Published on March 26, 2018, at 11:16 p.m.
by Darsey Norton.
The need for a strong online presence is increasing as social media platforms gain popularity. Between Facebook, Twitter, LinkedIn, Tumblr and others, people and businesses are connecting now more than ever.
It is estimated that in 2019, there will be around 2.77 billion social media users around the world. Those nearly three billion users are searching, connecting and interacting not only with peers but also potential employers.
With added accessibility came a new form of competition and a need for personal branding online. It is important for young public relations practitioners to recognize this trend and establish a consistent and professional online presence and network.
Two of the most popular platforms for young practitioners to connect with professionals are Twitter and LinkedIn. Twitter allows for quick and accessible two-way communication. While LinkedIn serves as an online resume and tool for students and professionals alike.
Mike Little, an instructor in the College of Communication and Information Sciences at The University of Alabama, offered advice on creating a strong professional presence online. He advised all students to have an active and professional LinkedIn profile.
“LinkedIn is the number one tool that recruiters use to find people. It’s the number one professional networking site and practically everyone is on it. It is like the Facebook of professional networking,” said Little.
Little believes that the easiest and most visual component of your online personal brand is your social network profile photo.
“Imagine you have already landed your dream job and I go to that company’s website to the meet our team link, and there’s your picture. What does that look like? That’s what you want,” advises Little.
Little noted that college students should be wary about using photos that make them look too young or inexperienced.
“Anything that has a marble column or background says college student, and you might want to think about taking another shot,” said Little.
The next step in developing your personal brand online is to write a profile, summary or bio statement to use across social platforms. Dr. Laura Lemon is an assistant professor at The University of Alabama and teaches students how to communicate their personal brands online.
“You first have to think about what your personal brand is. Determine your own unique selling point and from there come up with a brand statement that is a brief summation of who you are, what you do, and what you stand for,” said Lemon.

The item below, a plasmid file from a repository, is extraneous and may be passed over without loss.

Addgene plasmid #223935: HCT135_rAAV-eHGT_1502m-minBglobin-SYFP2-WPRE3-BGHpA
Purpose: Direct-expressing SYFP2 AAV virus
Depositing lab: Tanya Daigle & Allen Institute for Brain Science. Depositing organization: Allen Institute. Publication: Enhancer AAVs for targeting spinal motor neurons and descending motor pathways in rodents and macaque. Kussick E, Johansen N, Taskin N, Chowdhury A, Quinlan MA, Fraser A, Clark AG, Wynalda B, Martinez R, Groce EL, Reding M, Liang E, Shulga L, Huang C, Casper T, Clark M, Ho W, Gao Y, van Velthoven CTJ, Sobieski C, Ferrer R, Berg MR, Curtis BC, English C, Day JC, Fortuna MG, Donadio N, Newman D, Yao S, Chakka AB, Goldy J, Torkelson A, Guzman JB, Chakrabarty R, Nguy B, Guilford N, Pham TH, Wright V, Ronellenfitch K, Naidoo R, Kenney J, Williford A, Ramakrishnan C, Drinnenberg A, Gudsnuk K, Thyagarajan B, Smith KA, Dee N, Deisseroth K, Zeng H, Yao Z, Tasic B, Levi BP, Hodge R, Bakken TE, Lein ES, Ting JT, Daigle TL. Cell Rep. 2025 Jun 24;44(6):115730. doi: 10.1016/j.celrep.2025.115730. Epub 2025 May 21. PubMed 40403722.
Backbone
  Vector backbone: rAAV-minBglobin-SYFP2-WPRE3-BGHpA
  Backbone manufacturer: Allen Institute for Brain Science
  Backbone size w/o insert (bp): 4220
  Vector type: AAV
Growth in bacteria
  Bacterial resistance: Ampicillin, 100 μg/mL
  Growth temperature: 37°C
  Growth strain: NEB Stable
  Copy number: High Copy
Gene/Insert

With a developed and professional personal brand online, young PR practitioners can utilize social platforms to create lasting connections.
“I advise students to connect with everyone they know and respect right now. Reach out to seniors about to graduate; you never know where they might end up. That is a good way to start expanding your professional network,” said Little.
Although Little stressed the importance of connecting with professors and peers, he also noted the value of expanding one’s professional network with those outside of the college realm.
According to Little, “The typical college student should be involved in undergraduate professional organizations. Anytime there is a speaker who comes they should attend the event, introduce themselves to the speaker and ask to connect on LinkedIn.”
While Little said that LinkedIn is a great platform to start a professional online presence, he also made it clear that young practitioners should make use of other social media sites, such as Twitter, in order to facilitate professional online communication. Little’s sentiments toward Twitter were also reiterated by Dr. Lemon.
“Twitter allows you to get engaged in dialogue in an industry that is of interest. You can follow chats, tweet at professionals in the field that you are interested in and offer suggestions or advice. It allows for more real time personal branding,” explained Lemon.
To further explain, Lemon offered a personal example of a time she utilized Twitter to start a professional conversation.
“I listened to a panel at a conference and heard the senior vice president and chief communications officer for Target talk about the value of internal communication, which is my area of interest for research. I tweeted at her after the conference, and she responded right away,” said Lemon. “Without Twitter, I wouldn’t have had that kind of access to start a conversation.”
While Lemon stated that a practitioner’s Twitter should be professional, she noted that it is also important to maintain some personal expression.
Lemon explained, “You want to be able to share who you are and what you represent. The idea is that if you can brand yourself, know your unique selling point and package yourself in a professional yet unique way that you can then go and do that for an organization. That is what companies want to see.”
Lemon encourages young professionals to use all tools to engage with other students, professors and industry professionals.
“Despite the technological advances we make, human connection is still the richest tool we have. Your network, whether it is online or in person, is going to be the richest tool. LinkedIn and Twitter just provide a mechanism that makes it easier for us to build our professional network, but it’s still about having that personal relationship,” said Lemon.
PR Student Chat provides an outlet for PR students, professors and professionals to connect and discuss PR trends in real time. To tap into the conversation and develop an online personal presence, join the #SMStudentChat on Twitter March 27.